In the lawsuit against the tobacco companies, the states were trying to recover some of their Medicaid cost for tobacco-related healthcare illnesses. As a part of the settlement, big tobacco companies were exempted from private tort-liabilities brought by individuals against these companies for harm caused by tobacco use. In exchange, the tobacco companies agreed to stop certain marketing practices, as well as to pay annual payments to compensate the states for the medical cost of smoke-related diseases. These payments were to be paid over a period of 25 years.
However, this April, when Missouri receives its annual payment, it will be about 70 million less than the expected 130 million, because an arbitration panel declared that Missouri officials had failed to diligently enforce the terms of the tobacco settlement. The decision by the arbitration panel goes back to 2003. They haven’t yet assessed Missouri’s enforcement efforts for 2004 or beyond. The settlement also allows the payments to be reduced if the tobacco companies suffer a loss in their market share, and if the state fails to enforce the settlement provisions intended to keep manufacturers who didn’t join the (MSA) from gaining a sales advantage.
Representatives of big tobacco companies, anti-tobacco activists and the Missouri Attorney General’s office, are all in agreement that the only way to stop the “financial bleeding” is to pass legislation that would essentially force a price hike on cheap cigarettes sold by smaller tobacco manufacturers who didn’t join the original settlement. Consequently, this has become a battle between “big tobacco” and “little tobacco” with the state of Missouri and her citizens the losers.
Little Tobacco currently has a competitive advantage over Big Tobacco because their value brand cigarettes sell for about $6 a carton less than the name brand ones. SB 820 and HB 1442 would seek to close this loophole in accordance with the MSA so that the state wouldn’t continue to lose settlement dollars.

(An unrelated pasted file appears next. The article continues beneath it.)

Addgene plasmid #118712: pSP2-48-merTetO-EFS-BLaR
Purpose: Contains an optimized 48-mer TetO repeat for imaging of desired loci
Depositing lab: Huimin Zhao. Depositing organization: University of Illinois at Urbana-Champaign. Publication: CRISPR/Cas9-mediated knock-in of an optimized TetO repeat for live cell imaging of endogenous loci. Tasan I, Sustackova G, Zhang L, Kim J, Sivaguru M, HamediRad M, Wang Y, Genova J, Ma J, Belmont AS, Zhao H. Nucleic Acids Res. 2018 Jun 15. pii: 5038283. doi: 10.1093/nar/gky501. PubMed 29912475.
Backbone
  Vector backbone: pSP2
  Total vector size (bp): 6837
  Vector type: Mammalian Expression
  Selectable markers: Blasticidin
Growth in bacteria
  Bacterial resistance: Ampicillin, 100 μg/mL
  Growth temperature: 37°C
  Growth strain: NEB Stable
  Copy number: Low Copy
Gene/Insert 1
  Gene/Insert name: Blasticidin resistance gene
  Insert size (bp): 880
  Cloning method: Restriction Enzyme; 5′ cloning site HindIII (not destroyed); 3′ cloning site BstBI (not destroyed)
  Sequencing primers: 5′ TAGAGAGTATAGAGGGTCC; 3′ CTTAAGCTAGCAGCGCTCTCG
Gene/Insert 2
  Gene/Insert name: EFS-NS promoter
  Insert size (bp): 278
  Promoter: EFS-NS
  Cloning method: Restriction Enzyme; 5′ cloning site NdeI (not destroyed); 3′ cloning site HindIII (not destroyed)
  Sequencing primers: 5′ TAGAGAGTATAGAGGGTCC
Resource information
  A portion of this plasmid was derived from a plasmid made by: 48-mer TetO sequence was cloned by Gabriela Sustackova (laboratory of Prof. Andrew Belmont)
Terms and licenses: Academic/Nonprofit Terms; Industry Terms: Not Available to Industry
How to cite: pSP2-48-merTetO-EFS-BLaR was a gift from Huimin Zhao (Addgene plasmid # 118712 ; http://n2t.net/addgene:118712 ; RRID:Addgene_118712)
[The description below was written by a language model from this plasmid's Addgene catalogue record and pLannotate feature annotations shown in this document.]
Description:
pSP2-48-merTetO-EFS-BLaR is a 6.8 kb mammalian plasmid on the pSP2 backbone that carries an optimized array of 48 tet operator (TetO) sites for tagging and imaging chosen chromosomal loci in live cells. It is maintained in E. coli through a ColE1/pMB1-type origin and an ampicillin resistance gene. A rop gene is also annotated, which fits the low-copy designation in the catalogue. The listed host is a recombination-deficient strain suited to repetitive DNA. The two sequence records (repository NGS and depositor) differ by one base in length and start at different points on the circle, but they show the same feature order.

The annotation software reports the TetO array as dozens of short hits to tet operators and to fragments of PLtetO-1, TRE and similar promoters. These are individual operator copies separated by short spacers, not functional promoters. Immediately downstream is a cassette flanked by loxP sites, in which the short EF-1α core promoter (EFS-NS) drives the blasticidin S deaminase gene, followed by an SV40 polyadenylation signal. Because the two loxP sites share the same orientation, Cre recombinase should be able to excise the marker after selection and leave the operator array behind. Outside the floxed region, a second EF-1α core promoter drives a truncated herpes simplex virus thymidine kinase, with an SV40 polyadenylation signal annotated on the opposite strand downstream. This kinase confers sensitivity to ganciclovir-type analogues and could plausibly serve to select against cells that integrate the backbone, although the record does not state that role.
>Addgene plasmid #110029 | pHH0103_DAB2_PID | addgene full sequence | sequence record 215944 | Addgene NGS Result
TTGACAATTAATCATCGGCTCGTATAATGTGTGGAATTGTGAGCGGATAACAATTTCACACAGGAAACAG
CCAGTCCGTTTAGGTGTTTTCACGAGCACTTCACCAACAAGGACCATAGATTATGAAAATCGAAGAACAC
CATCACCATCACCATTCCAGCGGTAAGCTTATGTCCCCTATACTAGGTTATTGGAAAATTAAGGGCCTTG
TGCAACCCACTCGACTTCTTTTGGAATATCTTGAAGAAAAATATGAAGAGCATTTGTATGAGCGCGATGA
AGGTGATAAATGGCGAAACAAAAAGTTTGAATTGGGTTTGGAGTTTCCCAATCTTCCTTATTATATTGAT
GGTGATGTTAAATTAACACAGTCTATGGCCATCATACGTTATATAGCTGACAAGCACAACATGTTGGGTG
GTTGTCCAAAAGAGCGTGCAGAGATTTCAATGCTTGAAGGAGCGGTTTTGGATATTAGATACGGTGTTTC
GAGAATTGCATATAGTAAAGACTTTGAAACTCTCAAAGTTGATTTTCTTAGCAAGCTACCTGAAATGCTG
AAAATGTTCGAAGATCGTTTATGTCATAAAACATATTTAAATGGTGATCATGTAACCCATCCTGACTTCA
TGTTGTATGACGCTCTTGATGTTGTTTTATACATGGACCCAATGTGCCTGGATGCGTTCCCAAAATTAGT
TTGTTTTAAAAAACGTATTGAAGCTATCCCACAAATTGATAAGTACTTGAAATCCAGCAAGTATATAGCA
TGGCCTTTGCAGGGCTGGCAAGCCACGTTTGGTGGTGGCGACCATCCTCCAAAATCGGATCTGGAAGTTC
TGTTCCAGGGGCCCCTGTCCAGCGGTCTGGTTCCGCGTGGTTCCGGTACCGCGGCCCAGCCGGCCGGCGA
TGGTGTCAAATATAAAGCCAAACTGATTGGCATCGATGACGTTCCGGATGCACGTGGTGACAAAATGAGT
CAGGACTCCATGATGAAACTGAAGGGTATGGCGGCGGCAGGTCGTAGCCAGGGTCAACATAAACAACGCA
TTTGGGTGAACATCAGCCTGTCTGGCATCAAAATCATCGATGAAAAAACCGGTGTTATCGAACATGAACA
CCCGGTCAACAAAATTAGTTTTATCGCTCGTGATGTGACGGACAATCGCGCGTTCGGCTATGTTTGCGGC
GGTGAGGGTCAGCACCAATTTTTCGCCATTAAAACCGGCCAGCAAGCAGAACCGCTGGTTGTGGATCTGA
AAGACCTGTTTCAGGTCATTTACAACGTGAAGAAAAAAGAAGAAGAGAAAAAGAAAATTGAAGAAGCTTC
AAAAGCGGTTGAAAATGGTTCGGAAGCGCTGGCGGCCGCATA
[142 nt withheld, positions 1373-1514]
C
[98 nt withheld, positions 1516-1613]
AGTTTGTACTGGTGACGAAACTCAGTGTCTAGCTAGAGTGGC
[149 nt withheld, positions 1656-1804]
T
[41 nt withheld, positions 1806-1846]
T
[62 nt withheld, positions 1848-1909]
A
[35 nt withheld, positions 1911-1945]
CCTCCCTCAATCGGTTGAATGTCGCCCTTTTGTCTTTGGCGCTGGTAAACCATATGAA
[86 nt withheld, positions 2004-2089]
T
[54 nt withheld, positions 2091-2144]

Opponents of the legislation say that all tobacco issues boil down to money and market share. They also say it is not a “loophole” in Missouri’s law, “it’s just the deal Big Tobacco cut with 46 state attorney generals and now they want legislation to help them unilaterally change the deal.” Little Tobacco is saying that Big Tobacco wants this legislation to decrease the competitive price advantage it now has in the market place.
Supporters of SB 820 and HB 1242 say that the failure to close this loophole has created an artificial subsidy that favors smaller tobacco manufacturers over the larger producers. If this isn’t addressed, Missouri stands to lose millions of settlement dollars.
It’s important to note that state and federal tobacco excise taxes and local and state sales taxes are paid on all tobacco sales in our state. Missouri currently has the lowest state sales tax in the nation at 17 cents per pack of cigarettes, and efforts to raise this tax have failed three different times at the ballot box. The tobacco fight between “Big Tobacco” and “Little Tobacco” will continue over market share and money with consumers, small businesses, and the state caught in the crossfire. Inaction on the part of the General Assembly will cause the state to lose a substantial amount of money, money that is intended, at least in part, to help those who are suffering because of tobacco use.
Today in Missouri almost 24% of adults smoke, with 9,600 dying each year due to tobacco-related diseases. Our annual state healthcare cost that can be directly attributed to smoking is $3.03 billion. While research tells us that smoking kills more people than alcohol, AIDS, car crashes, illegal drugs, murders, and suicides combined, we also know that thousands more die from other tobacco-related causes, such as fires caused by smoking. Reports tell us that nationwide, these fires kill approximately 1,000 people per year. So while Big and Little Tobacco are fighting it out, you don’t have to just sit idly by. If you use tobacco, maybe now is the time to take a stand. Stop smoking, keep more of your hard-earned money, and help protect your health.